Chile and wildfires — what does the threat look like?

Over the last 30 years the number of fires has increased significantly at the global level, and what is evident, is that a dangerous, large-scale feedback loop that promotes wildfires.

Forests, woodlands and grasslands hold much of Earth’s terrestrial carbon. When they burn, more carbon dioxide is released, increasing concentrations in the atmosphere and causing land and sea surface temperatures to rise. This warming increases the likelihood of even more widespread and intense fires and exacerbates the severe weather and sea level rise we are now beginning to experience.

In the last three years, as global temperatures spiked to new records, it felt like the whole world was ablaze. Everywhere we looked, a series of "worst-ever" fires damaged and destroyed ecosystems and human communities on nearly every continent. And sadly, these events don't appear to be ceasing.

"Under new climate conditions, this looks to be the norm by 2050." 

In 2016-2017 alone, close to 1.5 million acres burned in Chile  almost twice the area of the U.S. state of Rhode Island. It was the largest area burned during a single fire season since detailed record-keeping began in the early 1960s.

A Montana State University-led team has discovered several reasons why massive fires continue to burn through south-central Chile, and why Chile is now looking at newer and more technical resources to help them fight fires effectively going forward.

Chile has been experiencing low humidity, high winds, extreme temperatures and mega-droughts  which have contributed significantly to the area’s fire risk. However, researchers have also concluded that large portions of its diverse native forests have been converted to more flammable tree plantations.

Lead author Dave McWethy, an assistant professor in MSU's Department of Earth Sciences, said Chile has replaced many of its native forests with plantation forests to supply pulp and timber mills that produce paper and wood products. As a result, he said, highly flammable non-native pine and eucalypt forests now cover the region. Eucalypt trees, which are native to Australia, and pine trees native to the United States contain oils and resins in their leaves that, when dry, can easily ignite.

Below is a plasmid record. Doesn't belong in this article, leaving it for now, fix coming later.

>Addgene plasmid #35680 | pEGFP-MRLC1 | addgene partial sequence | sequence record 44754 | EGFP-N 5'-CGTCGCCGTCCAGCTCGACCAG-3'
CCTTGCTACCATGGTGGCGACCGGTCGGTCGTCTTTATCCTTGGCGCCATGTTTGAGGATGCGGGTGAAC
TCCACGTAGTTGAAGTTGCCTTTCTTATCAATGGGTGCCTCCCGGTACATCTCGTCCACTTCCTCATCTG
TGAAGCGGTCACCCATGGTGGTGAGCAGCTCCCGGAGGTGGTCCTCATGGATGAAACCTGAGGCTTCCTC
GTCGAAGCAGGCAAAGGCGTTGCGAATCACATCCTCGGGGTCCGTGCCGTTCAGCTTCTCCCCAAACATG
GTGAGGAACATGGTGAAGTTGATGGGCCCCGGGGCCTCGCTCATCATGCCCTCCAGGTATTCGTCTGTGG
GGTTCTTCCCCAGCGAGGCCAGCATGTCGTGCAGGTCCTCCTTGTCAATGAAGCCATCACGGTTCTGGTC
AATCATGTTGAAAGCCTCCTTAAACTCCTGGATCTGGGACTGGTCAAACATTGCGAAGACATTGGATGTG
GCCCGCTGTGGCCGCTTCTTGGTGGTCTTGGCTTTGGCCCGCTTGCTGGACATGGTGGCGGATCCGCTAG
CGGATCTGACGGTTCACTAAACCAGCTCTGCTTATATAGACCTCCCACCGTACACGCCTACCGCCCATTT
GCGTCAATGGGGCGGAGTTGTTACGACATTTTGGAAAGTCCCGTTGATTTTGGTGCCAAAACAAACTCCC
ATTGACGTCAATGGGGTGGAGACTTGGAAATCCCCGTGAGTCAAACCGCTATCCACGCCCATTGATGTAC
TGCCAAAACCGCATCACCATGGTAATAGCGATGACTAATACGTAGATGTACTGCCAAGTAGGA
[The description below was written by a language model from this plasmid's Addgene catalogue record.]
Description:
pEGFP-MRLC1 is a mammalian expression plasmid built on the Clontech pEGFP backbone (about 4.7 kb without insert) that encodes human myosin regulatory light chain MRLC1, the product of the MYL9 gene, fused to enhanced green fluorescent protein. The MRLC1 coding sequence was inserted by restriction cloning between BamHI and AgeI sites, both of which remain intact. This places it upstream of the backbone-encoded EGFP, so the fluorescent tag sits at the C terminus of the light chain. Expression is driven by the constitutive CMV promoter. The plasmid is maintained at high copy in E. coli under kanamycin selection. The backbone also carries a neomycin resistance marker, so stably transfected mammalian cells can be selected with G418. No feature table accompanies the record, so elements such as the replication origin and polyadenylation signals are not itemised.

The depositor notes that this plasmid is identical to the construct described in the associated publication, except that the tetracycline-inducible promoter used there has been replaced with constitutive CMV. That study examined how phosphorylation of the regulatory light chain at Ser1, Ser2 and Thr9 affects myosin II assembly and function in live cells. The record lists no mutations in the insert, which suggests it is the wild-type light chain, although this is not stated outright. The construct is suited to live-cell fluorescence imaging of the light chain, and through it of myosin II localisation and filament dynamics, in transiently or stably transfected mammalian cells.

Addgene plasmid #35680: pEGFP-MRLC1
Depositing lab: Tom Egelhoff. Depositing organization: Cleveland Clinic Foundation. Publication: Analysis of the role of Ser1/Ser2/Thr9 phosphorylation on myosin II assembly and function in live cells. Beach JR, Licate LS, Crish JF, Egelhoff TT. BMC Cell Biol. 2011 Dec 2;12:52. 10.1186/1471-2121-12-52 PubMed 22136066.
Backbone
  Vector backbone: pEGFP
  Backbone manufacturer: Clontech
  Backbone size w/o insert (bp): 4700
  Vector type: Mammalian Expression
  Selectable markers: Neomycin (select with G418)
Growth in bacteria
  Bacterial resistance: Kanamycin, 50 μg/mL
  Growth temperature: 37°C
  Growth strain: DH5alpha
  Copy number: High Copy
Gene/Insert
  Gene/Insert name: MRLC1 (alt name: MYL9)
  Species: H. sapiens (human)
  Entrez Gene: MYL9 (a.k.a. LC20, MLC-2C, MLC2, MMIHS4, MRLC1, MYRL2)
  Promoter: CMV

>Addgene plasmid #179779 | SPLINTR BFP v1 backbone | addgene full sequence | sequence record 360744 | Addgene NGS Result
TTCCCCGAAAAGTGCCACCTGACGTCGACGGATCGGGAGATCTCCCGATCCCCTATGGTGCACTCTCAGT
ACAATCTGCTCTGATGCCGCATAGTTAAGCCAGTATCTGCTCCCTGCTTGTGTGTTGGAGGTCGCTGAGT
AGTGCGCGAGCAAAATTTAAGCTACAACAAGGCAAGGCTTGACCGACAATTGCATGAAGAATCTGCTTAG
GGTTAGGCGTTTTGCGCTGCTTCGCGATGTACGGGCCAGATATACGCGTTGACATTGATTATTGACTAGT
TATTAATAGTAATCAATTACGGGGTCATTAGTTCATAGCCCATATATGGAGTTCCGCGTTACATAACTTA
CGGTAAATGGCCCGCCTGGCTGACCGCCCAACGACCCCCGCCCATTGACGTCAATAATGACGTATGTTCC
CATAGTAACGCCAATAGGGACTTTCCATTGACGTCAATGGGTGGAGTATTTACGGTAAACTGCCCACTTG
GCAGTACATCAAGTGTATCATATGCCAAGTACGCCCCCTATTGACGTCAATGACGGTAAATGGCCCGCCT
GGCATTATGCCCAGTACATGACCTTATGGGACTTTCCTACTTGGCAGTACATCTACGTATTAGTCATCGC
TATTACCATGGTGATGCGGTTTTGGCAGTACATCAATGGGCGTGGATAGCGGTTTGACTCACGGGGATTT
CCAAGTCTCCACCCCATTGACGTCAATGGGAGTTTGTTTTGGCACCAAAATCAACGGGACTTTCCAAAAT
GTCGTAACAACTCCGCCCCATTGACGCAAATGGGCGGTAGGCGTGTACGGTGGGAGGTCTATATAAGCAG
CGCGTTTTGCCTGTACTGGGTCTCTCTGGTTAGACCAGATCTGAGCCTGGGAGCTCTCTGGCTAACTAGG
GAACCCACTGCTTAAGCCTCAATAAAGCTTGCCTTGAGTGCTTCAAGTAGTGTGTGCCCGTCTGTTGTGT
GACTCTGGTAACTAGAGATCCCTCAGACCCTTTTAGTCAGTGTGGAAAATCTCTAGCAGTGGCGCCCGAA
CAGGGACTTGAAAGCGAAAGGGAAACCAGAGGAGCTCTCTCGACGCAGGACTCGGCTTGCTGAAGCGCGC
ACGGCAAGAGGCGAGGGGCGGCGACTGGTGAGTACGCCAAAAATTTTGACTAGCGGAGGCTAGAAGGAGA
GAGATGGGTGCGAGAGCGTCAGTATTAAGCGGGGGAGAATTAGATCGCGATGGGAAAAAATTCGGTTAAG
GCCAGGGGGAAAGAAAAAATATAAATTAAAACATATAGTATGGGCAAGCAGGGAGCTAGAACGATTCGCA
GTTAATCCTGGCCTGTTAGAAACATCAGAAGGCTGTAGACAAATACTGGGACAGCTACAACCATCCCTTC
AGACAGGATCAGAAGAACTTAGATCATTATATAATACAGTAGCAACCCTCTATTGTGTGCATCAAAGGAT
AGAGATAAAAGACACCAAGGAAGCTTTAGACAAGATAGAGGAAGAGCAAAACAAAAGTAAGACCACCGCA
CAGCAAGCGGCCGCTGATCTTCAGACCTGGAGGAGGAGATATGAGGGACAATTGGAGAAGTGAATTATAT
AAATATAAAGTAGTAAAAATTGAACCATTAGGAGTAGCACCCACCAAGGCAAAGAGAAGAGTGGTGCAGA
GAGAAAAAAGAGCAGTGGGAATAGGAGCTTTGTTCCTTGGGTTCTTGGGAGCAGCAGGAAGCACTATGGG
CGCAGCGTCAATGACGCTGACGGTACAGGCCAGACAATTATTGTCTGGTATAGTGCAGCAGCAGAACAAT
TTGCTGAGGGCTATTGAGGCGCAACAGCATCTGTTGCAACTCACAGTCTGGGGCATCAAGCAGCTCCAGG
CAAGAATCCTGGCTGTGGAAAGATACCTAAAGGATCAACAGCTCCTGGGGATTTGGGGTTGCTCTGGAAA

"Chile replaced more heterogeneous, less flammable native forests with structurally homogeneous, flammable exotic forest plantations at a time when the climate is becoming warmer and drier," said McWethy.

"This situation will likely facilitate future fires to spread more easily and promote more large fires into the future."


"Unfortunately, fires in central Chile are promoted by increasing human ignitions, drier and hotter climate, and the availability of abundant flammable fuels associated with pine plantations and degraded shrublands dominated by invasive species," Pauchard said.

According to Chile's firefighting agency, Corporación Nacional Forestal (Conaf), the upcoming 2018-2019 fire season is expected to be more complex than the previous one. These trends have lead government agencies to look at ways they can best support their communities and those who're responsible for fighting fires in Chile.


Individuals in Chile are advised to stay abreast of weather and wildfire updates, have emergency and evacuation plans in place, and adhere to all instructions issued by local authorities (e.g. evacuation orders).

Among other things, the researchers recommended that Chile try to move away from exotic plantations toward more heterogeneous, less flammable native forests.

"Protecting and restoring native forests would likely buffer the negative impacts of fires that are projected to continue to increase into the future," McWethy said.

This is a common issue amongst many wildfire-prone areas, including Australia.

The government has increased the annual budget for National Forestry Corporation (CONAF) who manages fire emergencies.

Initiatives include the inclusion of a Hermes 900 MALE UAV of the Chilean Air Force, to the firefighter's fleet. According to local sources, Chile hopes to ultimately procure between six and nine Hermes 900s, depending on upcoming budget priorities, to equip reconnaissance platoons operating in support of the mechanised infantry components of reinforced brigades.

Climate change has made wildfires collectively one of the most destructive extreme natural events we face, and this trend is likely to worsen in the coming years. Unless we take careful and thoughtful actions, providing education and incentives for adapting to wildfires as well as enforcing stricter rules to prevent them, we risk much more than we realise.